I used this expression in a recent newsletter and it made sense to me when I wrote it. But, I think there's a lot to figure out about this expression. Not just what was I thinking, but what are some of the possible meanings of this quest for filmmakers, especially small, self-funded filmmakers. This is my first attempt to unpack that expression.
As folks who know me and my work are aware, I am primarily interested in stories of human connection. How we find self-worth, how we find love, how we lose them - these are topics that interest me greatly. While I have had a gun in one film (okay, that was a docudrama) I've never done films about crime / criminals, space ships, zombies or insanely rich crazy businessmen. There are great films (and bad ones) about all of those subjects. I've helped to create a zombie film and it was a great and fun effort (as DP). But, at the end of the day, it's ordinary people, making their way through the trials and rewards of everyday life that I find the most satisfying.
So going "deeper" to me means primarily exploring the kinds of feelings and actions that make up our lives at this level. Going deeper means finding a way to enable performances that are rich in the realism of their conflict and nuance.
Okay, so what is "wider" and is that a bad thing?
In this context, I guess wider means encompassing a larger scope of possible "things" or life but therefore not necessarily revealing as much about the meaning and interior of these things. I'm not convinced, as I write, that it's the best or only way of thinking about these things, but here's my thoughts.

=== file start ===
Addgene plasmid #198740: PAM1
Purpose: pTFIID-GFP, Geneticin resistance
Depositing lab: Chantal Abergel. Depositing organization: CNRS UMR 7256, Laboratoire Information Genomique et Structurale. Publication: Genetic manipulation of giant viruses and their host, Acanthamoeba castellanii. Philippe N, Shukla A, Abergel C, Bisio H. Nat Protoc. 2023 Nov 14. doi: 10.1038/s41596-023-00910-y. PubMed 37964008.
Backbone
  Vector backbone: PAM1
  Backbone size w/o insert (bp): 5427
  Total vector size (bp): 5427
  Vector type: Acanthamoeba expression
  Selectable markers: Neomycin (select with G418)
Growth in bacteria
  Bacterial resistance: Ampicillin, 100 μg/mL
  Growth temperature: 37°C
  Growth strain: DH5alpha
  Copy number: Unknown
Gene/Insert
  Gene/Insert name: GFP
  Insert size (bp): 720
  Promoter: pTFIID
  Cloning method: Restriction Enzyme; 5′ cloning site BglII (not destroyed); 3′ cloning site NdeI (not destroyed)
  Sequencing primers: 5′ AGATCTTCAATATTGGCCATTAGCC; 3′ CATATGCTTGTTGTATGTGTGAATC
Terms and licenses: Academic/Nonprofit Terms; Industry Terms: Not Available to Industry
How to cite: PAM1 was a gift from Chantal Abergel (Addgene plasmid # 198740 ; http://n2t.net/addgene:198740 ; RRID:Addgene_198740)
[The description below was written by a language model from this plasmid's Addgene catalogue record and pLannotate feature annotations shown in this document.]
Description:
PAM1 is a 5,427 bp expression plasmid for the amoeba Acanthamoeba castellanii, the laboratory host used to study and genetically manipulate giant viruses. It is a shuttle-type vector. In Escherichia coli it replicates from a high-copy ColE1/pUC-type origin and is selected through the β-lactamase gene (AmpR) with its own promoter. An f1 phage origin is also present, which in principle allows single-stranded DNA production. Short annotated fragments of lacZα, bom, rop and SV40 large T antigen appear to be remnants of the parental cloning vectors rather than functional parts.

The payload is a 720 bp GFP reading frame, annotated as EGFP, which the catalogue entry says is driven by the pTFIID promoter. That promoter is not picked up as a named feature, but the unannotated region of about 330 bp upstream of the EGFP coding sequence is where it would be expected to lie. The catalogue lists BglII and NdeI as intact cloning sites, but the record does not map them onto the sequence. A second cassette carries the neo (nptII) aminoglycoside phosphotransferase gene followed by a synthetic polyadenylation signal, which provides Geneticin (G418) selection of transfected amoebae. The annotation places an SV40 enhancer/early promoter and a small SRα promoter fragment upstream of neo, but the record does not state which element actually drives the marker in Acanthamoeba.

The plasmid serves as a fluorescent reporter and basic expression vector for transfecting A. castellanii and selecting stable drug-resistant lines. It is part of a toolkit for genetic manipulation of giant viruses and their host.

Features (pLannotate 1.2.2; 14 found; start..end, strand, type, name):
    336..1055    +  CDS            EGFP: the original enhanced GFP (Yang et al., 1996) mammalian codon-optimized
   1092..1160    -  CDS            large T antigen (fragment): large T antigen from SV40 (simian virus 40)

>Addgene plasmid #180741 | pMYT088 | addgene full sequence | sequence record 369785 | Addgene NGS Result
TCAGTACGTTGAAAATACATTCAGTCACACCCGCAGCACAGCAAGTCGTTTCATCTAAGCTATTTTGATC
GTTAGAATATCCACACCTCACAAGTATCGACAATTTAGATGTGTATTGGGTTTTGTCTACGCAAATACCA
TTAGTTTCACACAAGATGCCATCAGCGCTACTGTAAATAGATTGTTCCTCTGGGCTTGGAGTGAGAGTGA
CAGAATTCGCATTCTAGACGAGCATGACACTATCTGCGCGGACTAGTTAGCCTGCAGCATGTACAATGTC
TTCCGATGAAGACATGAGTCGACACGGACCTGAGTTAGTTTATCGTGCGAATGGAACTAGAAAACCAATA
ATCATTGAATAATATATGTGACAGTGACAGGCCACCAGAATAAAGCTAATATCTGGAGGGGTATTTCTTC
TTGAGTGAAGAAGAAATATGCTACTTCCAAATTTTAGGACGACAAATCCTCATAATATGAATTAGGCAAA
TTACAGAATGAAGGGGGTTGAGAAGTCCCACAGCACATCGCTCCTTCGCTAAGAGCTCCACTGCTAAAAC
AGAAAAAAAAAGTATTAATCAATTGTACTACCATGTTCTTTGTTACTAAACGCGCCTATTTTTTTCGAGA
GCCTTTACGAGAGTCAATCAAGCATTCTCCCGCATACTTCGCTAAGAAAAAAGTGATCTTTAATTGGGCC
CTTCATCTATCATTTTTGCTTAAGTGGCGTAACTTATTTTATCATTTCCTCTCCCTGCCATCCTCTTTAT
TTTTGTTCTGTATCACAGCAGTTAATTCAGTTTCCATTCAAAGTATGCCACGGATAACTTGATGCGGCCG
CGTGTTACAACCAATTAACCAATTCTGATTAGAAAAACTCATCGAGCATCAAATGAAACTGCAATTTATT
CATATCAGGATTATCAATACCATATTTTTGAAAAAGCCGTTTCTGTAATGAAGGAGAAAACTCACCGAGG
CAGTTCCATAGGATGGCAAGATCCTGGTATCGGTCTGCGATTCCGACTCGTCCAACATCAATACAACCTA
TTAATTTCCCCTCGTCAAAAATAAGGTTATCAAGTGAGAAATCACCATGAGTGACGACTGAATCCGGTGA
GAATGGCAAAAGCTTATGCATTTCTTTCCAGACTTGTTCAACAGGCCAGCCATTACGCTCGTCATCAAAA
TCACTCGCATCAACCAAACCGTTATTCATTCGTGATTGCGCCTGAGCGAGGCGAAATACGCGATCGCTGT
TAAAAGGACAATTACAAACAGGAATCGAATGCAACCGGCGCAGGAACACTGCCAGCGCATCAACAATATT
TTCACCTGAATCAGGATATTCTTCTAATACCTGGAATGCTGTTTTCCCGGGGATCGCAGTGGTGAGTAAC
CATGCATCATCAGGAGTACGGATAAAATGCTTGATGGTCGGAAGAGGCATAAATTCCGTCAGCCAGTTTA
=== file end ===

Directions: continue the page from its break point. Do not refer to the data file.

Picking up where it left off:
Wider - for the average indie wannabe filmmaker at my level - [that's the lowest level, btw] often means trying to tell stories about things that you don't really know. I could write a story about being in prison and trying to make it as an ex-convict. I've actually worked with ex-convicts but I've never been in prison and my idea of what that's really like has been formed primarily by other movies, e.g. not real experience. I can imagine some things about it, but it's not based on personal experience.
Am I saying that you can only write based on personal experience? That you shouldn't write a story about climbing Mt. Everest or running from the Mob? Well, yes, in the sense that most of us have no real idea what is involved, what matters, what's important in those worlds. But, of course, you can create a story about climbing a mountain without being a mountain climber yourself. It may or may not be realistic but it can be a clever construct, full of twists and turns that will entertain folks. That's kind of what I mean by "wider." But if the film is going to feel personal, going to resonate with an audience deeply (there's that word again) I believe you have to find a way to connect to the issues personally. So, even in the mountain climbing story, it's possible to connect genuinely and deeply with surviving in a hostile place, struggling to maintain your focus, overcoming physical exhaustion. Reinforced with some careful research, you can write this story with personal energy.
Of course Hollywood, when things really work unusually well, manage to marry a massive amount of research and resources with personal insights – that can produce a film like Gravity. But that's just not a realistic option for me or filmmakers at my level of resources.
In other words, to the extent that I can connect with something personal, even a bit metaphorically, I can go deeper into the story. To the extent that I am only trying to reel in elements I find cool or popular but have no real connection to, I'm going wider. And going wide of the mark of personal filmmaking. And personal films are the only films I can make that will have unique value.